Earlier this week, as part of Bank Director’s annual Bank Chairman/CEO Peer Exchange, I was lucky enough to spend time with key leaders from 40+ community banks averaging nearly $900M in asset size. As I reflect on various growth-focused conversations I had with CEOs of NASDAQ-listed banks, I think I’ve found a common thread. Each person runs an institution profitable enough to make acquisitions — all while maintaining adequate capital ratios. The interesting part (for me at least) concerns the strategies these executives set to build their brand and tactics put in place to “organically” grow their franchise. As our industry continues to rally back from the past few years of pessimism, it really is fun to hear success stories. So what follows are three thoughts from this week that builds on my time at the Four Seasons in Chicago.
- If you’re looking for a bank that is leading the field in terms of core income, net loans/leases and core non-interest income, look no further than Customers Bank*. While not in Chicago with us, it was interesting to read a Washington Business Journal report that the Pennsylvania based bank called off their merger agreement with Northern Virginia’s Acacia Federal Savings Bank yesterday. Maybe this falls into the category “sometimes the best deal is the one not done.” Yes, the D.C. market has some great community banks — Eagle Bank, Bank of Georgetown, etc. — but it appears that regulatory issues, more than competitive ones, kept this from happening. [*FWIW, Customers’ CEO will join us in a few weeks in New Orleans]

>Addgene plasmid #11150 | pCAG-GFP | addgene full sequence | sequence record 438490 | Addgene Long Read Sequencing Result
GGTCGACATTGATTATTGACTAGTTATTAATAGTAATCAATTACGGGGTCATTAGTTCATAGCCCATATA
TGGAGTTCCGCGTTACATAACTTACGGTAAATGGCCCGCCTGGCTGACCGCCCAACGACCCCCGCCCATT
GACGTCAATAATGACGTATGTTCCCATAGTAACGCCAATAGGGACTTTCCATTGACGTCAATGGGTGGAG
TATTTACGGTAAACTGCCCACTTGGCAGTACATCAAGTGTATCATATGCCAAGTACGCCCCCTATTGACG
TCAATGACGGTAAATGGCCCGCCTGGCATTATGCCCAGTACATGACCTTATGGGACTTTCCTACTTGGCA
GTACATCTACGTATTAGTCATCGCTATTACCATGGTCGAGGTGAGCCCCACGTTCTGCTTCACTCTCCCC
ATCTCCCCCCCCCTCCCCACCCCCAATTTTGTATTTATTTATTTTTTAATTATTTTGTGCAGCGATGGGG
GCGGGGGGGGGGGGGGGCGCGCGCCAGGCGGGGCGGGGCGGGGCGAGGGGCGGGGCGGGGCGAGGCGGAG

- While M&A offers immediate growth to the acquirer, I’m hearing that “stocking the bank for talent” is a real long-term challenge. While a bank’s CEO and Chairman must work even more closely to drive bottom line performance while enhancing shareholder value, I left Chicago convinced this team must more aggressively identify — and groom — the next generation of bank leadership. Without the big banks providing management training like they once did (an unintended pipeline of talent for community banks), its time to get creative. For example, while most at our event appreciate the need to get mobile, few community banks have the senior strategist on hand to do so right now. While that opens the door to outside advisors to support an institution, it does present longer term dangers as customers expect access to their banks sans branch or ATM use.
- Keeping on the tech-to-grow theme, I read an interesting “big data,” bank-specific piece by McKinsey on my way home to D.C. Personally, I’ve been interested in the various tools and tactics banks employ to analyze their massive amounts of data to detect/prevent fraud, devise customer loyalty plans and proactively approach consumers. This overview, complete with video, touch on these points and show how some are using big data and analytics to sharpen risk assessment and drive revenue.
Aloha Friday to all, especially my niece and sister-in-law on their birthdays.